Electronic-rock concert So Frenchy So Chic Live! begins with chanteuse Emilie Simon and her band performing in French and English, followed by French/English/Finnish group The Dø.
Simon and The Dø lead singer Olivia Merilahti are captivating women: they both have a striking physical presence, are multilingual and are exceptional vocalists. And if that weren’t enough, they are also accomplished guitarists, play other instruments, and, as composers, experiment with modern electronic gadgetry that distorts and extends sounds.
Simon is in Australia promoting her latest album, Mue, while The Dø (which also features multi-instrumentalist Dan Levy) performed a number of songs from their latest release, Shake, Shook, Shaken.
Comparisons made between Emilie Simon and Kate Bush are more than fair: her long, reddish hair is similar, she has an extraordinary range and, Like Bush, her playful vocal dynamics are distinctive. Merilahti could be seen, in appearance and vocally, a little like Bjork.
For the So Frenchy So Chic Live! concert at Adelaide’s Her Majesty’s Theatre, Simon appeared in a long, golden shimmering evening dress and moved sensually to the music, while Merilahti wore her distinctive red overalls, which allowed a freedom of movement and some martial-art display. Both women were engaging and their musical interpretations intriguing.
Mue is Simon’s fourth album and it means “physical change”. Songs from the release refer to the body and self-renewing – physically and emotionally – when in love. She sang mostly in French during the live show, with the French accent and words lending themselves well to sensuality and emotion of the music.
Simon has also written movie soundtracks, including for the French version of the March of the Penguins, but the gentle, moving music of that documentary is a far cry from the loud, vibrant rock drumming we heard in concert and audiences could be forgiven for having had expectations of a different style of music. However, Simon has written and recorded several albums of beautiful songs and is always experimenting with style and musicality. She performed “I Call it Love” with passion and power, and the ballad-style “Paris J’ai Pris Perpete”, as well as covering The Stooges’ “I Wanna Be Your Dog” (and even though she was mesmeric, I thought she had other songs that may have been better – for example, her version of Chris Isaak’s “Wicked Game”).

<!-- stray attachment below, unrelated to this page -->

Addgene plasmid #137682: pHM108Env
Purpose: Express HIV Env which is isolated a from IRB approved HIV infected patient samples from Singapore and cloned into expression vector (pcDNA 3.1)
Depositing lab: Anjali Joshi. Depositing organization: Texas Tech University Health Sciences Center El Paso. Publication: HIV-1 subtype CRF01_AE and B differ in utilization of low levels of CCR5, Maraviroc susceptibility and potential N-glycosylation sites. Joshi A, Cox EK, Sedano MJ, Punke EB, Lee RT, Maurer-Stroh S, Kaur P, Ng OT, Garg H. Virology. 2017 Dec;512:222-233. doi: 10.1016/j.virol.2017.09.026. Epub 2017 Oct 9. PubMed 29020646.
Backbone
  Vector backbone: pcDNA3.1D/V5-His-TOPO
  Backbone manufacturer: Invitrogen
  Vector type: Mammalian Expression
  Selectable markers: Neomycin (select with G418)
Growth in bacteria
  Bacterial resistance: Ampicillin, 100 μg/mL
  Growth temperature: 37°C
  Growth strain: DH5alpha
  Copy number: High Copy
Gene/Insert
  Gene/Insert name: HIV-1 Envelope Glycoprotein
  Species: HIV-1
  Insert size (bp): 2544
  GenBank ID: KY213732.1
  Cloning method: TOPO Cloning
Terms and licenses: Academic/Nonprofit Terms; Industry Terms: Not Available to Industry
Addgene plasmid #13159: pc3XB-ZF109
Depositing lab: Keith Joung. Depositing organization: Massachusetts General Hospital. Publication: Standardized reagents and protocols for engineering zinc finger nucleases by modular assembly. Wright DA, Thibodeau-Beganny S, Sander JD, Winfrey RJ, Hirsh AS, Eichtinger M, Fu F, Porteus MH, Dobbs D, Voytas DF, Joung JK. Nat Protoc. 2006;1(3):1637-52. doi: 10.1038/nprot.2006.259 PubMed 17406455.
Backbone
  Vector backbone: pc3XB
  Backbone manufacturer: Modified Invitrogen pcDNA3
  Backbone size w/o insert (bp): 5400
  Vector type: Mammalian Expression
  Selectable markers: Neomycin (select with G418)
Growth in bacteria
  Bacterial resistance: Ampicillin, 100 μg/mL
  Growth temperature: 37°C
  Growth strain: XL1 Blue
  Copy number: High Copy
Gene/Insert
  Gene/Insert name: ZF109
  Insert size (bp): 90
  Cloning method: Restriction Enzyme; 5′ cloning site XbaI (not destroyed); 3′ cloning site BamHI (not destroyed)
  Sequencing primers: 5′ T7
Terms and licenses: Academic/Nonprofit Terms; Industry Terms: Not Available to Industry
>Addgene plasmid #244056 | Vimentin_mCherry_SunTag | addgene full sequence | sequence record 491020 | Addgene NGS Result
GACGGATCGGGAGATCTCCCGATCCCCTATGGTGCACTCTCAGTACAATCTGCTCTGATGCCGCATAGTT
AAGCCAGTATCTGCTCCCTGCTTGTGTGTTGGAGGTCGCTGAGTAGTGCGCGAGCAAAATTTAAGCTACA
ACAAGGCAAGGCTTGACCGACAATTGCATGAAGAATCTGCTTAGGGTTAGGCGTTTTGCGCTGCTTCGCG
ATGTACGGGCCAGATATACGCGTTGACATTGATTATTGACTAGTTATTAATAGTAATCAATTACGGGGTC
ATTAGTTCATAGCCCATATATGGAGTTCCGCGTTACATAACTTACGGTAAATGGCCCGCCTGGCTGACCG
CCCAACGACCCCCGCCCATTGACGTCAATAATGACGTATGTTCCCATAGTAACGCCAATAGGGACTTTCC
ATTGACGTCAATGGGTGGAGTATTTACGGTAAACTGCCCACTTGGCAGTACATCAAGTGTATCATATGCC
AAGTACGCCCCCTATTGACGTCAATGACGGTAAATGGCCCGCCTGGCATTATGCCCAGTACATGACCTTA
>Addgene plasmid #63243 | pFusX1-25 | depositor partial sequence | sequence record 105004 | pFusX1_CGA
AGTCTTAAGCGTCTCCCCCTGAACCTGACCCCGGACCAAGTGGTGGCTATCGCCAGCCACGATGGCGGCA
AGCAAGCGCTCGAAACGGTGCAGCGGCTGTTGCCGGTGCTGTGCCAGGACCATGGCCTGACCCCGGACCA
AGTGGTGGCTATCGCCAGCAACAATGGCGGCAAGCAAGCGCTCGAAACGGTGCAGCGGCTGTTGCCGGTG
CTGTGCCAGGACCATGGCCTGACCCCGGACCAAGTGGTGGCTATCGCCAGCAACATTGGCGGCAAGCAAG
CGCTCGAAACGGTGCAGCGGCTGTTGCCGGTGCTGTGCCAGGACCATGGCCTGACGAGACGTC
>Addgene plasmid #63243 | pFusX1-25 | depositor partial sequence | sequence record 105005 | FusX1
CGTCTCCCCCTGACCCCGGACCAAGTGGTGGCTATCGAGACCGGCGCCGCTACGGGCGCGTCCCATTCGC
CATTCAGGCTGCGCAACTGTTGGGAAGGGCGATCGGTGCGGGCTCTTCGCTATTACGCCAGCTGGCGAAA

The Dø has also recorded soundtracks for movies and ballets. Olivia Merilahti chooses to sing in English and her performance of “Despair, Hangover and Ecstasy” was sensational.
The Dø performed some other big hits such as “On My Shoulders”, “Miracles [Back in Time]”, “Slippery Slope”, “Keep Your lips Sealed” and “Trustful Hands”. Their sound is varied and cannot be easily defined: they draw on pop, rock and folk genres, but add to the mix synthesiser, keyboards and electronic sounds. The songs are always interesting and, in performance, enthralling.
So Frenchy So Chic Live! was driven by amplified or electronic drumbeats that kept pounding away for two hours. Her Majesty’s may have not been the best venue for these two groups, as I am sure that the musicians are used to audiences being on their feet and dancing as they applaud or sing along.
If you missed the show and are not familiar with Emilie Simon or The Dø , there are some excellent video clips that will serve as an introduction to two emerging French performers who have rapidly captured the attention of European audiences. I expect, after this tour, Australian audiences will not be far behind.
So Frenchy So Chic Live! was presented by Adelaide Festival Centre and Cartell Music for one night only at Her Majesty’s Theatre.